News+and+politics religion philosophy the cynic librarian: The Truth About Iraq?!

Thursday, December 01, 2005

The Truth About Iraq?!

One of the soberest assessments of the siuation in Iraq has now appeared on the web. One is by an Australian scholar, Dr Scott Burchill a senior lecturer in international relations at Deakin University in Australia, whose vantage outside the US perhaps gives him distance enough to eyeball the facts clearly and without bias.

He sees the only option for America in Iraq as being one of brutal dictatorship. It is a pessimistic view, one perhaps that only can be answered by immediate withdrawal and subsequent impeachment of G Bush and conviction of D Cheney on war crimes charges. (On impeacing Bush, see also the eminent--West Point-required reading--Israeli military historian's recent article, "Costly Withdrawal Is the Price To Be Paid for a Foolish War," by Martin van Creveld, who calls this war the worst military blunder in over 2,000 years.)

Burchill seems to see that the US has painted itself into a corner--either by ineptitude or through some plan that we are unaware of. While I disagree that the US MUST stay in Iraq, I do think that Burchill presents the REAL picture of the US situation in the Mideast.

Burchill writes:

And yet the likely policy choices of a sovereign, minimally democratic Iraqi government would not be favourable to Washington. Closer political ties with Tehran, continuing hostility to Israel, oil contracts for US competitors such as France, Russia and China, and the political emancipation of Shiites across the region are not what the Bush Administration wants.

The only solution for Bush in Iraq is the traditional imperial one, as applied in the region earlier by the British, the French in North Africa, the Russians in Eastern Europe, the US in Central America, and so on: leave a client regime and a brutal army in place, with big muscle only a phone call away when the natives get too restless. This will be called "the democratisation of Iraq" and victory will be declared again, but few locals will be fooled.
This rather pessimistic assessment brings the long-range and short-range options into focus. I do not think, however that Burchill gives enough credit to the desire for moderation within the Mideast among Arabs themselves. That is, the US could do worse than approach the moderate elements within Iran, who have taken an increasingly keen dislike to their current President.

Were the US to foster better relations with Iran, move away from its past of cozying up to despots and theocrats like Saddam Hussein and Saudi Arabia, perhaps in the long run--and it is a long-run view point here--the Us can foster an environment which will ultimately be in the interests not simply of itself but also of those in the region.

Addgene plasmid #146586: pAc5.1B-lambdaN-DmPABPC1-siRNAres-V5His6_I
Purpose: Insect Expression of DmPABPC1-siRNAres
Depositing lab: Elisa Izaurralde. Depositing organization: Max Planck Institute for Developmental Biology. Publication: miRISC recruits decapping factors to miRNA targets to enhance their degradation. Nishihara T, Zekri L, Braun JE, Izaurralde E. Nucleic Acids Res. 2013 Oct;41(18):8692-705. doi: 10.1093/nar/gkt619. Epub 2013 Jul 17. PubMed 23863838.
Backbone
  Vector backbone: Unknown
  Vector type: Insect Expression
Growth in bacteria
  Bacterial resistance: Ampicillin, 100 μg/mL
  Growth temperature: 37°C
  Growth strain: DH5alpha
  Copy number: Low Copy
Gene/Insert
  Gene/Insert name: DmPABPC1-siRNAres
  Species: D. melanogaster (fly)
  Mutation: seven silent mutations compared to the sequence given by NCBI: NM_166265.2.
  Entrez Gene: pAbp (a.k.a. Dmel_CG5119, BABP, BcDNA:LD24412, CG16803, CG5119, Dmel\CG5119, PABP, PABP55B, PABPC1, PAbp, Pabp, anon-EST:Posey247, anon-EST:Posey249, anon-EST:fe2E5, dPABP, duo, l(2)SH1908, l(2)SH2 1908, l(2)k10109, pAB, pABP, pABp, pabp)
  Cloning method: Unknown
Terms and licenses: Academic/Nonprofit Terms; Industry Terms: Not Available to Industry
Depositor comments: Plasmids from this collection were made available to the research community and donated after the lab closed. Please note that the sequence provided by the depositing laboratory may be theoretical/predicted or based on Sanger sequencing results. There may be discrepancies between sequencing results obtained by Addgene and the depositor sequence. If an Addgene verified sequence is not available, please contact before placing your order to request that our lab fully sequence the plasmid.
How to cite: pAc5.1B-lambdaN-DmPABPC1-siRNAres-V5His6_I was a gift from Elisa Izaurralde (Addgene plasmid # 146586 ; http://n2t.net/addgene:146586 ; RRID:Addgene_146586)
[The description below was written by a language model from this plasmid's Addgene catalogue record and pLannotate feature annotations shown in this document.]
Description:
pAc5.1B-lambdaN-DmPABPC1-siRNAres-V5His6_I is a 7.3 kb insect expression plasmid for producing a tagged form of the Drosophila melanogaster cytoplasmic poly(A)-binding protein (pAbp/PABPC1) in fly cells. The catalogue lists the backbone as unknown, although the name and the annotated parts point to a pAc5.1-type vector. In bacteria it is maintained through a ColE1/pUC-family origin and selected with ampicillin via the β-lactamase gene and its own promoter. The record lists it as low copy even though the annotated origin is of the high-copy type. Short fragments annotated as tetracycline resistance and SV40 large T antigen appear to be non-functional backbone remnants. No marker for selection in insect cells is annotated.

It's time that Americans take on the real debate about Iraq. The debate so far has been about tactics in an ill-defined, nebulous "war on terror." This is simply confusing and miring. The real debate should be about the role that the US plays as the pre-eminent military and economic power in the world. In a word: empire. Many Americans, as Wesley Clarke has noted, do not like the idea of imperial rule. The neo-cons, however, take the idea seriously and have prosecuted the war in Iraq as the first stage in establishing that empire. For all the recent rigamarole about plans and lack of plans, few people engage tha fact that Bush has a plan, and it is the one voiced by neoconservatives like Cheney and Rumsfeld in the 90s.

The case for empire has been made on several grounds. As Bernard Williams notes, there is the "enlightened empire" model, a view based on ethical grounds and advocated by Deepak Lal. Then, of course, there's the rather cynical, classically based argument that the neocons put forward. To the far Left is the argument mainatined by Slavoj Zizek, whose Marxist informed ideals are not so bad, although I wonder whether they are achievable without a reversion to the errors exhibited by past Marxist-Leninist "world orders." And then there is the theologico-deconstructionist view advocated by Adam Kotsko.

Except for the Zizek and Kotsko views, some of these issues have been in the mdeia. The problem is, the media has simply covered them piecemeal. Instead, the issue should be the center of the debate, put on a high level for all to see and discuss. Why this has not been done in the public sphere bears review itself. Could it be that the insider elites--Democratic and Republican--want to debate this issue among themselves, cynically and pessimistically assuming that the "public" cannot be trusted to understand it?

On the other hand, the issue might just be academic, since it appears to economist Anatol Levin that the US simply does not have the economic resources to maintain an empire.